Nadim Chaudhry
President and Founder
Green Power Conferences
View from the Top

Peculiarities of Doing Business in Mexico

Wed, 02/24/2016 - 14:21

Q: What are the crucial trends that are impacting the adoption of renewable energies around the world and in Mexico?

A: Globally speaking the renewable energy industry has been growing exponentially, and in 2014 alone it expanded by 16%. This will lead to more renewable assets being built and costs will continue to decline. In the last six years, costs of solar technology have decreased by 80% and this dramatic change is encouraging a revision of forecasts and plans in an energy industry that is traditionally conservative. We are witnessing a switch from centralized to decentralized power generation and this will have a significant impact on business models. This evolution is threatening the utility model while simultaneously creating tremendous value.

Q: How will the transition to decentralized power generation impact the utility model?

A: Utilities are investing vast amounts of money in developing energy projects with the assurance that they have a strong customer base. We are seeing a rise of self- supply and solar rooftop installations in the residential market and this will grow with the adoption of energy storage technologies. Batteries have been improving dramatically and, just as the prices of PV and silicon went down, we anticipate the same trend with lithium ion batteries. The improvement in this technology is driven by electric vehicles and personal devices, and ultimately the beneficiary will be solar power. Utilities are now making an effort to understand their customers and provide a multitude of services.

Q: What role will governments play in ensuring that the proper regulation is in place?

A: It will be challenging for governments to regulate this transition and some are reluctant to help this evolution. The fossil fuel industry has an irresistible pull in policy making and we see former politicians sitting at the helm of fossil fuel companies. The energy industry is conservative and at the moment it is going through unprecedented changes. In terms of other trends, the coal industry is floundering, with 24GW of coal having been decommissioned in the US, China stopping the development of new coal and India having stopped importing coal from Australia.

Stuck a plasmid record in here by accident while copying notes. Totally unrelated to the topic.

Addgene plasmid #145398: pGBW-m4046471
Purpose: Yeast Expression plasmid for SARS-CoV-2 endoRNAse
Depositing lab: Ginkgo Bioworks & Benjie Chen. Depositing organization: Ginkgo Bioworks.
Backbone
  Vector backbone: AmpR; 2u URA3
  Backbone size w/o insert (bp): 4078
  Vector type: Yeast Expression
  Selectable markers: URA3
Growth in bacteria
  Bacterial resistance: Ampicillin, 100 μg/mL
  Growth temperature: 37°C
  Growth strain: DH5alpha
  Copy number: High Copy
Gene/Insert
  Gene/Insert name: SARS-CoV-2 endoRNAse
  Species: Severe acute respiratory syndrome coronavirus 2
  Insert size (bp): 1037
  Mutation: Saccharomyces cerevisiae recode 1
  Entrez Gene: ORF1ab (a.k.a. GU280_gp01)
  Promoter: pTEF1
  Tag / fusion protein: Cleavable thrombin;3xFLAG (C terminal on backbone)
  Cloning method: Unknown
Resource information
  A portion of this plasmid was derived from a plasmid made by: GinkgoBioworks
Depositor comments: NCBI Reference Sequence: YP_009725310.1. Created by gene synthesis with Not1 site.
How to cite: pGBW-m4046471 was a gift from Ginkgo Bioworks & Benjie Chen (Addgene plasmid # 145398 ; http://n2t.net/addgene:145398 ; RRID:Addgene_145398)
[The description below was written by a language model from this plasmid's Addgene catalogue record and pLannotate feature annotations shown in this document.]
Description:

Time is an important consideration for technologies, and nuclear power faces some challenges in how fast it can be deployed compared to other technologies. One of the benefits of some renewable energy technologies is the speed with which they can get to the grid. Mexico needs to double its grid in order to satisfy the growing demand for energy and to become a top ten global economy it needs a strong and diverse energy mix. Governments have noticed that the renewable energy industry provides jobs and this is vital for growing economies.

Q: How can events help the development of renewable energy projects and ease the business process?

A: Green Power Conferences has specialized in renewable energy events since 2003 and it has seen huge amounts of change in the industry. Equity and debt investors play an important part in the survival of a project, so we are careful to ensure that they are present at the events. Renewable energy development banks also play an important role in bridging the gap between equity and debt and addressing risks. In the geothermal sector, NAFINSA has underwritten US$25 million in order to lower exploration risks. Developers have to juggle many aspects in the pursuit of their projects, from contracts, permits, operational licenses, PPA expiration dates, COD dates, and even land acquisition. We have seen the dramatic rise of green bond markets in the last few years and this is a key component since institutional investors control a huge part of the economy. The more percentage points that are poured into renewable power, the faster we will reach targets of decarbonizing the global electricity market.

Q: To what extent can events allow energy players contact potential off-takers from energy intensive industries?

A: In the past two years, we have seen a rise of large multinationals interested in setting renewable energy targets. In Mexico there is an interest from the mining industry since mines are often located in remote regions with no access to the grid, so solar farms and other renewables are becoming extremely cost-competitive. Renewables provide companies certainty in their balance sheets and forecasts because they do not have to deal with the cost variabilities of fossil fuels.